Fond memories of Progressive Mothers Club


The question about when I was going to join a “Mothers’ Club” was asked to me by my husband about a month after our older daughter was born. I told him that you have to wait to be asked in order to join one of the Mothers’ clubs. This was back in the 1960s when everything in our village was still new to me.

He knew about Mothers’ clubs because his own mother had always gone to Mothers’ Club meetings. It wasn’t long until I was asked to join the Progressive Mothers Club. At that time, there was a total of about 15 members, and they met on the third Thursday evening of each month.

They met in each other’s homes at 8 p.m. and sometimes talked until near midnight. Almost every meeting had a different topic for discussion that had to do with being a mother. It’s also a good way to get to know a lot of other persons in your community.

Over the years that I went to meetings, the club shrunk down to about 10 members. We had officers and everyone took their turn to fill those spots. Sometimes we had guest speakers, but other times the members themselves chose a topic to speak about. We learned a lot from each other, especially about what was going on in our school system.

When we were all beginning to get much older and we didn’t want to meet in the evenings, we decided to go to different restaurants in the area, have lunch, and then just sit and have informal meetings afterwards. Once when we planned on eating at Buns, and members decided to first come up to see what my office was like at the courthouse. That didn’t work out so well because by the time the last ones got to my office, the first ones had already started to eat their lunch at Buns.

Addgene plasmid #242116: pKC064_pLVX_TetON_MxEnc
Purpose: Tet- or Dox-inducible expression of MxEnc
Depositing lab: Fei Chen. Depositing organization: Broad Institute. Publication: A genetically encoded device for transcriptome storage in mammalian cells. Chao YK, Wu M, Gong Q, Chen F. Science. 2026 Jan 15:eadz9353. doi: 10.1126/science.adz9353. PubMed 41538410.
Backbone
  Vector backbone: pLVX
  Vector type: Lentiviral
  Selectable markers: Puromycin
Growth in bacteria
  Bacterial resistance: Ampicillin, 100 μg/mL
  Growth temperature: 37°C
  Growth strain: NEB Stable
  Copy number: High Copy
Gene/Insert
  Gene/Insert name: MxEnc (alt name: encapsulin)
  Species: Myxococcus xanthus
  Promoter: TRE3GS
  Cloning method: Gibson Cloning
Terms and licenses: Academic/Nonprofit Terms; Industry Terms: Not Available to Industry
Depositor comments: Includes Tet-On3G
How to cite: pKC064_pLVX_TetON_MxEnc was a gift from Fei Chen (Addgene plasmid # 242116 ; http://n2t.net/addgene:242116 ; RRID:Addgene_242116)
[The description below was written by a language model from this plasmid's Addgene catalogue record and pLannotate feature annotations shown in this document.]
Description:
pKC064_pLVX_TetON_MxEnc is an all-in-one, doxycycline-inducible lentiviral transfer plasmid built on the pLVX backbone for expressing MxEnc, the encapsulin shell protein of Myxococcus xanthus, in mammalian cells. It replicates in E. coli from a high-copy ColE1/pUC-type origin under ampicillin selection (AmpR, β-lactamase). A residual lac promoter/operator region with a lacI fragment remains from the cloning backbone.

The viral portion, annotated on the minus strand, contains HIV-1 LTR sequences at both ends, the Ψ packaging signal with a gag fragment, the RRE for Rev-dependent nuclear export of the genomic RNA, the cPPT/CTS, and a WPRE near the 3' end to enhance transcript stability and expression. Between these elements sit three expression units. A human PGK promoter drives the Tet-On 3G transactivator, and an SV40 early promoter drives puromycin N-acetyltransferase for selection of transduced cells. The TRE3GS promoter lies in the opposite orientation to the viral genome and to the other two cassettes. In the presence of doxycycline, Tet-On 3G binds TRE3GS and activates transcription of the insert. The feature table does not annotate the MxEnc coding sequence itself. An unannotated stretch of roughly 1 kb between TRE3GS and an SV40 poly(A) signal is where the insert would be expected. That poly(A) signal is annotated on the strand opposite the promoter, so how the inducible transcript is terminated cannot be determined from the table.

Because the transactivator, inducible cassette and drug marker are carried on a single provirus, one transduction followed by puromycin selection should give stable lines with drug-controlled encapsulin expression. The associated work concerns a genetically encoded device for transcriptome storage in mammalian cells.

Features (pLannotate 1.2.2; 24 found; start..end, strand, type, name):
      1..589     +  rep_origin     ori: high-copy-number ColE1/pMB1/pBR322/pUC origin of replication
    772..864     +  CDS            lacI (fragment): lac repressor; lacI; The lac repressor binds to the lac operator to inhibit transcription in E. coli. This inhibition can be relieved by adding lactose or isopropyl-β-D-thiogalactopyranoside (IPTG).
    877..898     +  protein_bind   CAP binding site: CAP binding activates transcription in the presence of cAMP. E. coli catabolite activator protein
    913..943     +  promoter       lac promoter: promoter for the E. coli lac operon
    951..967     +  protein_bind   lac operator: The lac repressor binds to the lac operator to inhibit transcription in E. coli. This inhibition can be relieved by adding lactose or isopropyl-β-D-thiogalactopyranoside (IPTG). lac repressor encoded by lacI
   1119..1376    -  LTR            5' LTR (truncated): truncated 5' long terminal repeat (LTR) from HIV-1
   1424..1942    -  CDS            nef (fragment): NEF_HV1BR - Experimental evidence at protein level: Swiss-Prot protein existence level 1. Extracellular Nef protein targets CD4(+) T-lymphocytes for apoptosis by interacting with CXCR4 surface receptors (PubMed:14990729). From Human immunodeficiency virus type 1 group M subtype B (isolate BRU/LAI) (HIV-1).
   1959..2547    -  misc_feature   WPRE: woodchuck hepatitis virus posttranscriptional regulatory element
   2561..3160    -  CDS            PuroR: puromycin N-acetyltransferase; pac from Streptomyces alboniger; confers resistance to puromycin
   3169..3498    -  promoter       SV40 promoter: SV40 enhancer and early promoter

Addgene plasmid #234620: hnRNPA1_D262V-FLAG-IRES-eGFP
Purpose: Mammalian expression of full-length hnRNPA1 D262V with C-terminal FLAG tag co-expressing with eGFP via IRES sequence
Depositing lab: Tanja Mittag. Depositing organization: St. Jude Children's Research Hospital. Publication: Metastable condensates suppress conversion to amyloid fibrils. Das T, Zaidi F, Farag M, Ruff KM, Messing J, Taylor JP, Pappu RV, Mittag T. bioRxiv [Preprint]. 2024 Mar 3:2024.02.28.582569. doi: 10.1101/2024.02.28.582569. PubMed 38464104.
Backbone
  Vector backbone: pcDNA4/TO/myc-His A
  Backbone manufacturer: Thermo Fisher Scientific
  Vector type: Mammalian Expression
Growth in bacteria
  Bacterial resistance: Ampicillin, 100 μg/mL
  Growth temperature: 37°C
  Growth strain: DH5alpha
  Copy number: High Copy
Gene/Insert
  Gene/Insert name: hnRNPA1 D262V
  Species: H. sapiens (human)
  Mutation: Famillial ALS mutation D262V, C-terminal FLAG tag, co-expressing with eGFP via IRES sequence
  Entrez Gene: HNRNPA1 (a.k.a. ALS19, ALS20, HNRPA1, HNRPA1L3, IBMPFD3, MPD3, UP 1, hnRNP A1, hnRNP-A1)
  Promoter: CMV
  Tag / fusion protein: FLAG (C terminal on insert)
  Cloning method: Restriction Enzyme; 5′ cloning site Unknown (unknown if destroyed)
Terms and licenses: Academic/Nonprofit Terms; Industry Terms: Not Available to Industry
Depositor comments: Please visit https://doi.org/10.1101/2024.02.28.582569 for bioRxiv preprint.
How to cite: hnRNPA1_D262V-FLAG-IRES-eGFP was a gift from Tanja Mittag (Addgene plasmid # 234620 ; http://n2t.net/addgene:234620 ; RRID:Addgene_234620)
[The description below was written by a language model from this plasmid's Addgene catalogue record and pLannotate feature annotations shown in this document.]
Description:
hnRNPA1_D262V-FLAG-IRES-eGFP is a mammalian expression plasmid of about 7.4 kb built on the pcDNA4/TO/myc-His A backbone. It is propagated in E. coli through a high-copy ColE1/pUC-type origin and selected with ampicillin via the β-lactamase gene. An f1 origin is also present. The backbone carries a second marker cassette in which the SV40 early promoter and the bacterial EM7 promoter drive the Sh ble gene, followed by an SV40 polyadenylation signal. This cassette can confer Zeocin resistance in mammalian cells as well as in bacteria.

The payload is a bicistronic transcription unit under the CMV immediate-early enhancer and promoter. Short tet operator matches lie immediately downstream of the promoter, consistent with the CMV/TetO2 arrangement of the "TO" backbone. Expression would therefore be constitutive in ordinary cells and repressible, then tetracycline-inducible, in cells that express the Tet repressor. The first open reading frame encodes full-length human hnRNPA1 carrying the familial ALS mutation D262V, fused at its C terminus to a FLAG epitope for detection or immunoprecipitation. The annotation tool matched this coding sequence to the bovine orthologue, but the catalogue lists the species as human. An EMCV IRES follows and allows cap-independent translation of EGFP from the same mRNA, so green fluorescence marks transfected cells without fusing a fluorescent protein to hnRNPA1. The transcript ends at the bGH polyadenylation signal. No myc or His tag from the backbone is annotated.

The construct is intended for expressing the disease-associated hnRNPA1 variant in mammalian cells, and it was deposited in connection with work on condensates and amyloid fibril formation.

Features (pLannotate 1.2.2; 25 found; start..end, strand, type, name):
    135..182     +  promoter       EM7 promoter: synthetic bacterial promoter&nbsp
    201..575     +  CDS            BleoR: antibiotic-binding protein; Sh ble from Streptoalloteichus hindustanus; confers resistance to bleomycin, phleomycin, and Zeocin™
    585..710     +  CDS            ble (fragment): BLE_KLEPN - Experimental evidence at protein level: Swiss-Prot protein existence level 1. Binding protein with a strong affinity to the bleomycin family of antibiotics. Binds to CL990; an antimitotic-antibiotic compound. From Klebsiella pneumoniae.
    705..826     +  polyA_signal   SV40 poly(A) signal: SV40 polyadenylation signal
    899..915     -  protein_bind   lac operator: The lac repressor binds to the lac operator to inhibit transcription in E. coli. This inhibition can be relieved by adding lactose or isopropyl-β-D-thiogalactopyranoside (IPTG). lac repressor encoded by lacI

Over the years while I was still working at the courthouse, the Mothers’ Club disbanded.

I never did know exactly when because I had been too busy to attend any of that last year’s meetings. But, I am certainly glad that I had those 40 some years to spend time with those wonderful women. Getting to know about their children growing up and being parents themselves would not have happened in any other way. I wish I had made a list of all the things I learned during our times together.

Maybe I could have learned to knit (or was it Crochet?), or how to fix the best stew, or even what cleaner was the best for your good silverware. Maybe if I had taken notes I could fix a good chicken dinner for my husband. (But, he doesn’t like chicken anyway.)

Some of those women’s names were Edith, Margie, Lyn, Mary, Vera, Betty, Evelyn, Twila and Gayle.

Thanks to them for inviting me to join their Progressive Mothers Club back in 1960. Maybe they had something to do with the fact that just last year, I was given a sign that hangs over my desk that says, “I Love That You’re My Mom.”

Kay E. Conklin is a retired Delaware County recorder who served four terms. She graduated from Ohio Wesleyan University with a degree in sociology and anthropology.